LEWISTON, Maine — A local family is mourning the loss of their 20-month-old son after they say he developed hemolytic uremic syndrome after being exposed to E. coli bacteria while petting farm animals at the Oxford County Fair in September, the Sun Journal reports.
“It began with severe diarrhea and ended with massive brain seizures that ultimately took his life,” Jon Guay wrote in a Facebook post to family and friends.
The Maine Center for Disease Control and Prevention confirms that two children from Androscoggin County were hospitalized with E. coli symptoms after visiting the Oxford County Fair. The agency did not release either child’s name or information about their conditions.
The Maine CDC says they have been investigating for any common links to the cases. They are working with the state veterinarian and the Department of Agriculture, Conservation and Forestry to investigate the fact that each child attended the Oxford Fair and visited the animal barns and petting zoo.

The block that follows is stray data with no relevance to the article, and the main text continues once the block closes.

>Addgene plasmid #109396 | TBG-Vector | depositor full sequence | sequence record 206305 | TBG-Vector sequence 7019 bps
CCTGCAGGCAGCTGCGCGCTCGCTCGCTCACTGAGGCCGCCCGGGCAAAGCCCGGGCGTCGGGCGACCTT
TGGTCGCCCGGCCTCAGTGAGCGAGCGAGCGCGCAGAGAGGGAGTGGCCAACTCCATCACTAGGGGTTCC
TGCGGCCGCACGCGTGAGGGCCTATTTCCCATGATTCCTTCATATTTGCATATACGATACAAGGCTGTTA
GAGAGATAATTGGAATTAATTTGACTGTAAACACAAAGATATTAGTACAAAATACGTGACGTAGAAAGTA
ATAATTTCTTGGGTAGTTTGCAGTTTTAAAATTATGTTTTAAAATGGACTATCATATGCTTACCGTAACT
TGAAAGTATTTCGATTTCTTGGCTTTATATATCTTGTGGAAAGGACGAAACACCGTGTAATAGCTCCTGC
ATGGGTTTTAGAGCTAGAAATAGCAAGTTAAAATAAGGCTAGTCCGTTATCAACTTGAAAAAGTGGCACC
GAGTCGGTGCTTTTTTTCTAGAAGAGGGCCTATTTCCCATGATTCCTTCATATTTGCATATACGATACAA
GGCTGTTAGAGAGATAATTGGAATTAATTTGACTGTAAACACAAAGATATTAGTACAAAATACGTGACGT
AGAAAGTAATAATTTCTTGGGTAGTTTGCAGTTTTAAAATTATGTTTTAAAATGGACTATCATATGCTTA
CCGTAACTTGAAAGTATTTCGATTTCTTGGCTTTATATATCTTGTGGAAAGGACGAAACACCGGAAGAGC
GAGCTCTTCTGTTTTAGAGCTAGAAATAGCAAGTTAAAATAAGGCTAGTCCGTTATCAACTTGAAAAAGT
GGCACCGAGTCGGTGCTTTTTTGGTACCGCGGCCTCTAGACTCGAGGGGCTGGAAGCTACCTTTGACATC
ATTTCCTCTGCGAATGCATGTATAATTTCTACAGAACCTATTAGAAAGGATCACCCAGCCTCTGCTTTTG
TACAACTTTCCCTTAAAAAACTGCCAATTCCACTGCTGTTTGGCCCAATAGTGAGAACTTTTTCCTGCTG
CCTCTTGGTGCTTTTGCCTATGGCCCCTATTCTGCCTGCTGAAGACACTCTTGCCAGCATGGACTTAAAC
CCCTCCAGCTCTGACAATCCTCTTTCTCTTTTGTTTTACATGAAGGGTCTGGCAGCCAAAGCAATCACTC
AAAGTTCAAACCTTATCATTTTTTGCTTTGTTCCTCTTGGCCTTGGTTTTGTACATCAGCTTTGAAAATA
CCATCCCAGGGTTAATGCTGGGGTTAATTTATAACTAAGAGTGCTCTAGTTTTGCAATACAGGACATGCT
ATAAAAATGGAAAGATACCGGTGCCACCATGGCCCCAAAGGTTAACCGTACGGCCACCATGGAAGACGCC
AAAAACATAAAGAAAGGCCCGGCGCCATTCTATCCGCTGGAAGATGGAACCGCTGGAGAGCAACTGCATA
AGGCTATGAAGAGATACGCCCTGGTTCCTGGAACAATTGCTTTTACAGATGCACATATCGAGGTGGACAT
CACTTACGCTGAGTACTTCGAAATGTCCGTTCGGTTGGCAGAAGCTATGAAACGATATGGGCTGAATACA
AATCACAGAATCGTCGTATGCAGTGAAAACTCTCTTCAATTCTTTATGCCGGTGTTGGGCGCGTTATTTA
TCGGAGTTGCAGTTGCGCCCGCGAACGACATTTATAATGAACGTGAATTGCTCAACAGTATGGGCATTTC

Humans and animals carry the E. coli bacteria in the intestines. While many strains are harmless, infection can be transmitted through contact with farm animals or their environment, and through contaminated food and water.
Some strains produce dangerous toxins. Laboratory tests conducted on Tuesday determined the presence of shiga toxins associated with E. coli, according to Maine CDC.
Young children and the elderly are more likely than others to develop severe illness and hemolytic uremic syndrome, which affects 5 to 10 percent of those diagnosed with E. coli-produced shiga toxin, according to the U.S. CDC.
Symptoms of the syndrome include decreased frequency of urination, fatigue and the loss of pink color in the cheeks and inside the lower eyelids. While most people with the syndrome recover within a few weeks, some suffer permanent damage or die.
The Maine CDC says as the fair season winds down, it’s important that those who are exposed to animals and their environment wash their hands thoroughly with soap and water. This offers the best protection against E. coli. If soap and water are not available, hand sanitizer can be used.
Lewiston Sun Journal writer Scott Thistle and BDN writer Jackie Farwell contributed to this report.